Yvon's Paris

by Beatrice Thornton




Like almost everything else today, the humble postcard isn’t what it used to be. In early 20th-century Paris, for instance, a photographer known as Yvon, born Pierre Yves Petit, turned out simple postcards with scenic views of his city that today class him as a true flaneur d’entre-guerre Paris along with Eugene Atget,Brassai and Andre Kertesz.

Currently on view at Higher Pictures on Madison Avenue is an exhibition of 40 gelatin silver prints made by Yvon between 1918 and 1939 from glass-plate negatives, the vintage prints that Yvon used to produce his rotogravure-printed postcards.

Yvon launched his postcard business in order to take advantage of the increasing tourism in Paris, operating Editions d’art d’Yvon from his family’s apartment in Neuilly-sur-Seine. He included his signature on his postcards, reflecting an early understanding of brand marketing. And he took his pictures early or late in the day when the sky was at its most dramatic, and his scenes would convey romantic, melancholic and even playful moods.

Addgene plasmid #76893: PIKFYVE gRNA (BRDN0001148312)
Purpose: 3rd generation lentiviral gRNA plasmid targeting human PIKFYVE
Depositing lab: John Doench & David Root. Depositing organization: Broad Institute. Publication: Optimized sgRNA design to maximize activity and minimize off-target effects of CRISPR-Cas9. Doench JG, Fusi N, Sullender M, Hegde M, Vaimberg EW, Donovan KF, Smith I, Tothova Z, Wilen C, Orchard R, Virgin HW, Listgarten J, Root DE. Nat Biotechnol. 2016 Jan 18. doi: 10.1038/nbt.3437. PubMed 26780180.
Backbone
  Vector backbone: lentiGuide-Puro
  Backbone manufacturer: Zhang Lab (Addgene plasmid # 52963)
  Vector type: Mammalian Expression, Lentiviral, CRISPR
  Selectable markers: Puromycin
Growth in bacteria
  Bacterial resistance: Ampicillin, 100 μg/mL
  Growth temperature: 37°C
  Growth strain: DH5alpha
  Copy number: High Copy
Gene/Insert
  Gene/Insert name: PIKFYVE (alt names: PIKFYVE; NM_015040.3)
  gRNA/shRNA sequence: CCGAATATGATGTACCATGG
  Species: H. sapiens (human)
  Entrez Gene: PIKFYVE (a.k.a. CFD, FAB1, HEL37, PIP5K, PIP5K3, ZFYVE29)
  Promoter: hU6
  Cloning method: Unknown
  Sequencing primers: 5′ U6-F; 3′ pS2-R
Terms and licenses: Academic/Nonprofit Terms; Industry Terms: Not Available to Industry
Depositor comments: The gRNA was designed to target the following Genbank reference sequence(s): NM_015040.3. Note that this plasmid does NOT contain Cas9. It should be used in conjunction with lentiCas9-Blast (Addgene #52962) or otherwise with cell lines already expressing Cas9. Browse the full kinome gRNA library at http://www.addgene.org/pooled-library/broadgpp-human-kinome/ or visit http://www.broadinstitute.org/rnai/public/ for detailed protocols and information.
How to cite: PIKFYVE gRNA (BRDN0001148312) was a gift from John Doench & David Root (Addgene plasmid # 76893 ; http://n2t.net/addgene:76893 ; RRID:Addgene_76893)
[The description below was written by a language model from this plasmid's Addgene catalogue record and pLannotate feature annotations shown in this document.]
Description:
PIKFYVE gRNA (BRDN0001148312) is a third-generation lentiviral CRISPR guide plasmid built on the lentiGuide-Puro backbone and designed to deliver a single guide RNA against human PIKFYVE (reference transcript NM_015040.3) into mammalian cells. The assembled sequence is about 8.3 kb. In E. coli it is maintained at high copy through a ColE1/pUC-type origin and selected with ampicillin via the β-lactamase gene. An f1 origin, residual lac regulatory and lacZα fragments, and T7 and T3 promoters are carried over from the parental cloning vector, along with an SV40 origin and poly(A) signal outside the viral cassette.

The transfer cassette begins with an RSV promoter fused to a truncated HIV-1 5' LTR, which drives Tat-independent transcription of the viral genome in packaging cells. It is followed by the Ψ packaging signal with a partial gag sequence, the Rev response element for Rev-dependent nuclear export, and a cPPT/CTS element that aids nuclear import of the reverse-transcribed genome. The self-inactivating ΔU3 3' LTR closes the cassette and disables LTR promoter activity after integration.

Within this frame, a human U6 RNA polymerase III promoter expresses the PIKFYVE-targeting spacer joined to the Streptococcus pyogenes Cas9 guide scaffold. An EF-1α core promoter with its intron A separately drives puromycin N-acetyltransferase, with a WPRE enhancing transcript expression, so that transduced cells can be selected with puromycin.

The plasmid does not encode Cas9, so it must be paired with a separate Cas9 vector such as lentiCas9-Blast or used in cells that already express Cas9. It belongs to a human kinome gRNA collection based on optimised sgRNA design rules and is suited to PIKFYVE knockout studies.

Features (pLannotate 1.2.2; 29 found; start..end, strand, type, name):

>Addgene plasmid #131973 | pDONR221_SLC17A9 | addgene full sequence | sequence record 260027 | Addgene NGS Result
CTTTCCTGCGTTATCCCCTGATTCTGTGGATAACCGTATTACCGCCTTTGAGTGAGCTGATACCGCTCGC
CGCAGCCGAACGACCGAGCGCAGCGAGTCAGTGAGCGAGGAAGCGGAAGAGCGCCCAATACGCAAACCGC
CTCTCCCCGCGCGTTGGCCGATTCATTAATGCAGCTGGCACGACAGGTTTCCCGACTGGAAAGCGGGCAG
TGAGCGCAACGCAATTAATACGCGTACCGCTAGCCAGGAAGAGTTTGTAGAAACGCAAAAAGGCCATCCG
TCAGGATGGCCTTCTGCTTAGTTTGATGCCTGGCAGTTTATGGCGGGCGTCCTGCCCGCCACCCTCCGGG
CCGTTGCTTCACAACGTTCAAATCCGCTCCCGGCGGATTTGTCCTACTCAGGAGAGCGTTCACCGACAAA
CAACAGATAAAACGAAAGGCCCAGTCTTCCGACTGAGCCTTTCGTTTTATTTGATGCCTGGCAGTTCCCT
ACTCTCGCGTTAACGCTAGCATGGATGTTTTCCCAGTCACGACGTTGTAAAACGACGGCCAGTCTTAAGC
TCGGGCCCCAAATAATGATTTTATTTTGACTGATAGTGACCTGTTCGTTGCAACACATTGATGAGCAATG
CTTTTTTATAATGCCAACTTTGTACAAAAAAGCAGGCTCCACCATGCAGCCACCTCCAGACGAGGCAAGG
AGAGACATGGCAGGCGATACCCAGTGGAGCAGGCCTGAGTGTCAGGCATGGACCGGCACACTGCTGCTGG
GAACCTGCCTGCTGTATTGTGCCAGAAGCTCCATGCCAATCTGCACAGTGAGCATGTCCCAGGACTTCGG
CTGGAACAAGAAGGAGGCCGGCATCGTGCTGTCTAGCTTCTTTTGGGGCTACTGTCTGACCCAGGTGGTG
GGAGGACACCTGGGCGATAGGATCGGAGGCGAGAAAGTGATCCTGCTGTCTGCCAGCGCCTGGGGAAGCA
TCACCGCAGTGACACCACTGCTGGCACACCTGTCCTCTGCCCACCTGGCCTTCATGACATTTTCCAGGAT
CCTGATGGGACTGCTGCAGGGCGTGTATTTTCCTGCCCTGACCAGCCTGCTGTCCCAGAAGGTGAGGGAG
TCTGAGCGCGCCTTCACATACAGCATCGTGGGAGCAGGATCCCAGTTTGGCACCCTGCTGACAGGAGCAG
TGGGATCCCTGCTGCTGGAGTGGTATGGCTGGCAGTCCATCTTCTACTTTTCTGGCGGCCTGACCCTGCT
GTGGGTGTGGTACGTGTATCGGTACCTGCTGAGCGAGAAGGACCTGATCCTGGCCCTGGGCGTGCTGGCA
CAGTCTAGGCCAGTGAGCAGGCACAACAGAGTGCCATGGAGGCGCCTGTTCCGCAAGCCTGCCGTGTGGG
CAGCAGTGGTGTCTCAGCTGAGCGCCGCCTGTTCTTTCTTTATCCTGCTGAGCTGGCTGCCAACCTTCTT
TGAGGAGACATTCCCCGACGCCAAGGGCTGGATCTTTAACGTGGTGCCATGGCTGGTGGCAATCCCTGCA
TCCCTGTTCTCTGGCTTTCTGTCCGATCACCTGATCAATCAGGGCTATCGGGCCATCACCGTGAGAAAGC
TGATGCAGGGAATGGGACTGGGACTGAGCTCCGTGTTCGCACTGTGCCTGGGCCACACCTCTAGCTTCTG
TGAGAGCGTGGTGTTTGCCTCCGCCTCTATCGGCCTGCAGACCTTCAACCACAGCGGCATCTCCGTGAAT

In many of Yvon’s images it is not uncommon to see landmarks such as Sacre Coeur or the Louvre looming in the background while life, often blurred, passes in the foreground. His postcards serve as mementos not only of the city’s buildings, gardens and monuments, but also of Paris’ celebrated street life.

Accompanying the exhibition is the book Yvon’s Paris (W.W. Norton, $40) by New York City photo historian Robert Stevens, a longtime picture editor at Timemagazine who teaches at the International Center of Photography and the School of Visual Arts. A collector of vintage postcards of Paris since the 1980s, Stevens discovered that many were marked with the name “Yvon,” and found the original prints at the Editions d’Yvon archive — the company is still in business but now specializes in greeting cards. The book reproduces more than 70 works.

Successful art inspires a bit of covetousness, and so the next time I find myself in Paris my first stop shall undoubtedly be a seller of vintage cartes postales at Saint Ouen’s marche aux puces, or perhaps a bearded, bespectacled bouquiniste (one of Yvon’s favorite subjects and, sadly, one that may well soon disappear into history), in hopes of tracking down my own “Yvon.”

The photographs on view are priced from $2,000 to $4,000 and range in size from 3 x 5 in. to 5 x 7 in.

“Yvon’s Paris: Vintage Photographs from the 1920s,” Dec. 16, 2010-Jan. 29, 2011, at Higher Pictures, 764 Madison Avenue (at 65th Street), New York, N.Y. 10065.